It's not easy to compile a list of Brandy Clark's Top 5 songs. Not only are there too many worthy candidates to choose from on Clark's albums as an artist herself, there are also the songs she's written for others to consider as well. Put both groups together, and Clark has a hefty catalog.

There was a time when Clark was known only as a songwriter -- or, more specifically, only as a really, really good songwriter; hers is the name (or at least one of the names) behind dozens of hit songs, recorded by everyone from Kacey Musgraves to Toby Keith. But in 2013, Clark also started recording and releasing her own albums -- and, as it turns out, she's really good at that, too.

The Boot's list of the Top 5 Brandy Clark Songs selects works from both Clark's songwriter catalog and her artist catalog.

  • 5

    "Hold My Hand"

    From '12 Stories' (2013)

    Clark is an expert storyteller; she's a master of sarcasm; and she can write a foot-stomper as well as anyone -- but with a songs like “Hold My Hand,” Clark tunes fully into love and proves that she can also write a straightforward country ballad.

    “Now would be a real good time / To reach out with your fingers / And get ‘em tangled up with mine," Clark sings, as someone who's run into her current flame's former love. "Let her know for sure / That I’m more than just a soft place to land / This’d be a real good time to hold my hand.”

    There's no foot stomping here -- but it doesn’t need it.

    Slate Creek
  • 4

    "Crazy Women"

    From LeAnn Rimes' 'Lady & Gentlemen' (2011) / Clark's '12 Stories' (2013)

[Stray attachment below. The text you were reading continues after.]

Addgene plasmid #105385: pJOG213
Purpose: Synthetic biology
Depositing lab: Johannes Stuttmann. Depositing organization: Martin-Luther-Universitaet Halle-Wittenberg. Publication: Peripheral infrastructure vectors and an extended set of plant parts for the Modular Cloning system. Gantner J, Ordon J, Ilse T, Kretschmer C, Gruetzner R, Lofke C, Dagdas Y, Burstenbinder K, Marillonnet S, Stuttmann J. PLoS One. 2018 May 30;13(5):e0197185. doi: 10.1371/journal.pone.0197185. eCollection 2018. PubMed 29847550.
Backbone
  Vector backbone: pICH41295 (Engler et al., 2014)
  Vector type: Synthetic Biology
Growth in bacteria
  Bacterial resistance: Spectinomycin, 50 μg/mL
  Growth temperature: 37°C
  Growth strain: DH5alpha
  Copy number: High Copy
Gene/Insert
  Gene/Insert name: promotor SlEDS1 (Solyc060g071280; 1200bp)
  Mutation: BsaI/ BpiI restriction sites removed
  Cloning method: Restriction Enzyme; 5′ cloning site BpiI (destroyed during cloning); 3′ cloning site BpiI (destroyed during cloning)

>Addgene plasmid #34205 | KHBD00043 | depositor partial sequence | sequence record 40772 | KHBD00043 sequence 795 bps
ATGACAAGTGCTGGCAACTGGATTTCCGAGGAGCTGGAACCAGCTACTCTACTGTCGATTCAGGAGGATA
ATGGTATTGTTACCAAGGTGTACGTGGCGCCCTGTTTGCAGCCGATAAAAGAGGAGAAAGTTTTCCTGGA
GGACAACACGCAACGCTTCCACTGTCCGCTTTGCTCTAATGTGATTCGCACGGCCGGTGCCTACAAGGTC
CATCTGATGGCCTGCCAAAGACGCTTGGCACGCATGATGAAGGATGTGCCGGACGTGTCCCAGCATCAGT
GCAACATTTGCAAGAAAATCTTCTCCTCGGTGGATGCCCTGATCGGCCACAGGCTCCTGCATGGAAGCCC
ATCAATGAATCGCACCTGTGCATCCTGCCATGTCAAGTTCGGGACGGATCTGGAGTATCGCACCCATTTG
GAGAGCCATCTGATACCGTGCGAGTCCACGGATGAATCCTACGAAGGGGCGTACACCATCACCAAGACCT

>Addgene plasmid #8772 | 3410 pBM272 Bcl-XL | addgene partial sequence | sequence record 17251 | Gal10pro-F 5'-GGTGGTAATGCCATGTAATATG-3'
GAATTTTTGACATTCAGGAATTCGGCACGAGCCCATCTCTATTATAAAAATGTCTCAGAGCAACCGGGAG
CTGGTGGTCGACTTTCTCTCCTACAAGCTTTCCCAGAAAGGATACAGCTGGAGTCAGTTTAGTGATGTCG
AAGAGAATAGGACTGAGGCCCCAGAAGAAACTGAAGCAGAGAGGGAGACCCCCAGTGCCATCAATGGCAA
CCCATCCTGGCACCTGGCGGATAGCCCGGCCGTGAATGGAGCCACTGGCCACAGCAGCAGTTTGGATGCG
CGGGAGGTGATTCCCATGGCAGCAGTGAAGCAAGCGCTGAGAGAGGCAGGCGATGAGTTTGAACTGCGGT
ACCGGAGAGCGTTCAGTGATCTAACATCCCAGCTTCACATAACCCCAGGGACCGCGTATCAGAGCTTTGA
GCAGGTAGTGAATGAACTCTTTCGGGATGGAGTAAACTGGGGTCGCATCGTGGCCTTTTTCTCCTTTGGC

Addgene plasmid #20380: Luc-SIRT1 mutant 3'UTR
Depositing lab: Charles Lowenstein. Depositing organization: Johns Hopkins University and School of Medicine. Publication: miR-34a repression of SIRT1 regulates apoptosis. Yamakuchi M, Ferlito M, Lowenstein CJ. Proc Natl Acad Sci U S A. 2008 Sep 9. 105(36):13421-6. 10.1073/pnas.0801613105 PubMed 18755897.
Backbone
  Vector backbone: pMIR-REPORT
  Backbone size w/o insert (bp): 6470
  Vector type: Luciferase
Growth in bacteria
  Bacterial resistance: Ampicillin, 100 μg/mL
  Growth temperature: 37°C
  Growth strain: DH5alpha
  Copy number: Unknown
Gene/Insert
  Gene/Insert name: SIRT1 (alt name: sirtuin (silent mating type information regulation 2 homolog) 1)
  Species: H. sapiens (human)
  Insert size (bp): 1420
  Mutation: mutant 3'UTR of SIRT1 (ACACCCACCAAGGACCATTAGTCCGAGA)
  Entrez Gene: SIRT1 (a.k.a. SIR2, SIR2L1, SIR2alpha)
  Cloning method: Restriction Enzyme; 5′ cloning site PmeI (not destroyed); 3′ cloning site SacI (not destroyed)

LeAnn Rimes first got country music fans familiar with this song, but those lyrics -- “Crazy women, ex-wives and old girlfriends / Keep their crazy hidden ‘til they’re pushed off the deep end / Oh yeah, God forgive ‘em / They weren’t born like this / Oh no, crazy women are made by crazy men” -- are all Clark. She's sort of the fairy godmother of country revenge songs -- that delightful sub-genre, dominated by women, that finds artists detailing the ways they might enact revenge on a cheating or undeserving man … and making it seem totally and completely fun -- but in "Crazy Women," Clark rolls her eyes at the "crazy girl" stereotype by reminding her listeners that behind every crazy woman is a crazier man.

    Curb
  • 3

    "Stripes"

    From '12 Stories' (2013)

    Another entry in Clark’s impressive catalog of revenge songs with a twist, “Stripes” is a murder ballad ... but without any of the murdering or balladry. The narrator is convinced that her cheating ex deserves a bullet -- she's got the gun, the ammo "and a p--sed-off finger just itchin' to pull it" -- but she spends the song convincing herself to show some restraint. You see, she "hates stripes / And orange ain't [her] color," and as Elle Woods taught us"There's no crime of passion worth a crime of fashion."

    Slate Creek
  • 2

    "Follow Your Arrow"

    From Kacey Musgraves' 'Same Trailer Different Park' (2013)

    Co-written by Clark, Musgraves and Shane McAnally, "Follow Your Arrow" is a quintessential Clark song in so many ways: It's rich in wordplay and snark, yet it also gently offers a critique of conventional living for the sake of fitting in and needlessly judging others.

    “If you can’t lose the weight, then you’re just fat / But if you lose too much, then you’re on crack," Musgraves sings. "You’re damned if you do / And damned if you don’t / So you might as well just do whatever you want.”

    “Follow Your Arrow” pushes the limits of what mainstream country music is typically comfortable discussing. For its efforts, it was named Song of the Year at the 2014 CMA Awards and was certified gold.

    Mercury Nashville
  • 1

    "Mama's Broken Heart"

    From Miranda Lambert's 'Four the Record' (2011)

    At the risk of sounding repetitive … Clark is really freakin' good at writing barn-burner revenge songs, especially when she teams up with Musgraves and McAnally. What sets her tunes apart (in addition to the killer performances they're given from artists such as Miranda Lambert) is that, with each of them, Clark finds a new angle ... and a new way to make you want to dance, laugh or (maybe) set something on fire.